By Jeckonia Otieno | June 25th 2012

By Jeckonia Otieno

When Fedis was in Standard Six, she had everything laid out according to her dreams — finish primary school, go to secondary and then university to pursue a career of her choice.

But temptations were everywhere, she says. A friend in the same class encouraged her to get a boyfriend.

There was no harm, the girl implored Lewa. “You see I have a boyfriend and nothing has happened to me.”

Encouraged, Fedis, now 17, fell into the trap. Her friend ‘organised’ for Fedis to get a boyfriend.

Apparently the boy was in the same class. Soon after, it happened.

Narrates Fedis: “We had a sports competition here in school (in Kaloleni, Kilifi County) so we took the opportunity during the day to vanish and that was the first time we slept together.”

The second time when the two got intimate was at the boy’s home. However, Fedis got worried when she missed her period and she suspected she was pregnant. Without even going to check in a health facility, she just told the boy who offered to buy her drugs so that she could terminate the pregnancy.

Swallow them

“He brought some pills and told me to swallow them when I get home and I just told him I would but before I got home I threw them away,” says Fedis, who lives with her grandmother. She waited for her mother to visit to tell her about the pregnancy.

When the mother came, Fedis discussed the matter with her and the grandmother. The older women told her to carry the pregnancy to full term and assured her of their support.

They then informed the boy’s parents who denied were horrified by the ‘accusation’ saying their son was too young to impregnate any girl. Meanwhile, her uncles were pushing her to go and live with the boy.

After the boy and his family refused to take responsibility, Fedis stayed at her grandparents’ home until she delivered. She took a year off school to care for the baby. She is now back in school and looks forward to excelling in the Kenya Certificate of Primary Education at the end of this year.

Although her child is well taken care of and she has another chance to complete her education, Fedis says she finds the shadows from her past haunting her every day. Her age mates, especially girls, shun her and see her as an outcast and avoid her.

She confesses, “Even the friend who introduced me to this boy abandoned me yet she was the one who encouraged me to have a boyfriend like her.”

The situation like Fedis’ is alarmingly common around the country. Many girls are forced to drop out of school because of pregnancy.

In many cases, the girls are ignorant of the consequences of casual sex and lack information about sexual relationships and how to protect themselves from unwanted pregnancies as well as diseases.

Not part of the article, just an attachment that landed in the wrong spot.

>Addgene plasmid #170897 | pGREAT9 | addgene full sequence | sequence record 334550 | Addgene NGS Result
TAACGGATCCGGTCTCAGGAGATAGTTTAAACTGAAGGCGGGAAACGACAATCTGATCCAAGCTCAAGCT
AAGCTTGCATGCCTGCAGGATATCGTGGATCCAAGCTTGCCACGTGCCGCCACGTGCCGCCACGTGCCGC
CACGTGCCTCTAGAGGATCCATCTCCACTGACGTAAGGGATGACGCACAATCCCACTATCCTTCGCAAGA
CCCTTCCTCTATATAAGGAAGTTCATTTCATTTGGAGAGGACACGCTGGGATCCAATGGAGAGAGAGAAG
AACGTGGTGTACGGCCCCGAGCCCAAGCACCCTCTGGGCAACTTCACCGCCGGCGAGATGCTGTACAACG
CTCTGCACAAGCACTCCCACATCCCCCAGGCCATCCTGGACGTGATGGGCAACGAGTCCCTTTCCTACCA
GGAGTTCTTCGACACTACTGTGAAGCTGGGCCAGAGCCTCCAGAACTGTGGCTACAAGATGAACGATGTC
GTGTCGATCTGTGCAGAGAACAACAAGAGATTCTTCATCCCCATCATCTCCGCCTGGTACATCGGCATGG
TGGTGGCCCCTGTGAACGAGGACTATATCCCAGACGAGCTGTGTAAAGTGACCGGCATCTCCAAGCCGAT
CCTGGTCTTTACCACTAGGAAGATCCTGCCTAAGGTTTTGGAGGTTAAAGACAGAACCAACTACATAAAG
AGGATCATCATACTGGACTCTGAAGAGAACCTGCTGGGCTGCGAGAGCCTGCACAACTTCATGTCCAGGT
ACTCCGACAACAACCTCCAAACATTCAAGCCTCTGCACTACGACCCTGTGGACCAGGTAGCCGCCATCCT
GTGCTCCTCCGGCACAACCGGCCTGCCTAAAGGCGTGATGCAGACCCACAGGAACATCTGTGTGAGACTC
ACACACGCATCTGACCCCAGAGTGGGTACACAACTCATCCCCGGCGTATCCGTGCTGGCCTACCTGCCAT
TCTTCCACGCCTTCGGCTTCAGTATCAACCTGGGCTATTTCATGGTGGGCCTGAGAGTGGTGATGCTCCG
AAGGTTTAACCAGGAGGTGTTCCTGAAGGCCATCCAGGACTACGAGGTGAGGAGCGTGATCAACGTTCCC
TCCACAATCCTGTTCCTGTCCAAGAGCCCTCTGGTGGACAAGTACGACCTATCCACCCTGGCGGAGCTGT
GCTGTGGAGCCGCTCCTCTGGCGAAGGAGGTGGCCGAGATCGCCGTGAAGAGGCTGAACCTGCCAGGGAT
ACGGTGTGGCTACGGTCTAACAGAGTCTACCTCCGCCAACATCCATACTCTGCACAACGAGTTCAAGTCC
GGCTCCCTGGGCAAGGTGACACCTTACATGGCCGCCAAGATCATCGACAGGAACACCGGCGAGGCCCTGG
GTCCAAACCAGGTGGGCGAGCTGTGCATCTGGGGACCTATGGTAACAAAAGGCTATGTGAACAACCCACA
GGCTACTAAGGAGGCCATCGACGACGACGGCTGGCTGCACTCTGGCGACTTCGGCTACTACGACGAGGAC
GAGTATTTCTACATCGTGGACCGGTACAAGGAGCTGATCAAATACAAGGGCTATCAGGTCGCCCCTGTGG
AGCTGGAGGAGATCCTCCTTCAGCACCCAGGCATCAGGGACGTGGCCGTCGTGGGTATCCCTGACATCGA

Raymond Kiti, a teacher in a school in Kaloleni says school girls getting pregnant is widespread both in primary and secondary schools. He blames the local video dens where they watch videos including pornography.

“When they leave the place, each person carries his mate and they can then engage in sex before they finally go home,” says Kiti. 

Also blamed is the weekly market day at Mwembe Kati where young lovers meet every Thursday.

Anderson Chigulu of Chonyi Childright Movement Action says the market is encouraging absenteeism as many children skip school on Thursday to go to the market.

Poverty contributes to early sexual engagements. Some girls are easily enticed by older men with money who promise them marriage or a good life.

Parenting has also been blamed for the problem. Some parents, either because they are illiterate or don’t know better, don’t bother to find out what their children are up to in school or what they do after, says Douglas Muchiri of World Starts With Me.

Curbing pregnancies

“Some parents even encourage their children to get married early so that they can earn bridewealth,” states Muchiri.

Muchiri, who is also a teacher at Dr Krapf High School in Rabai, notes that poverty alleviation might just be the first step in curbing teenage pregnancies and sexually transmitted infections.

Just like in many other parts of Kenya, the boda boda menace is also a factor; the riders are accused of luring school girls with free rides and cheap gifts. They sometimes marry them for a short period before kicking them out for another girl.

Ending cultural activities such as night dances during weddings and funerals could also help fight the menace, locals say. These dances, says Lilian Hassan, a local, send wrong messages to young people. They see their parents dance and leave with partners who are not their spouses for love-making.

“What moral authority would a parent have to tell a child to stop sleeping around if the child sees the parent doing the same?” wonders Hassan.

Parents, she says, must take the fight against the menace seriously. They should start by finding out from their children how they can afford some things and demand that such goods are returned to the sender.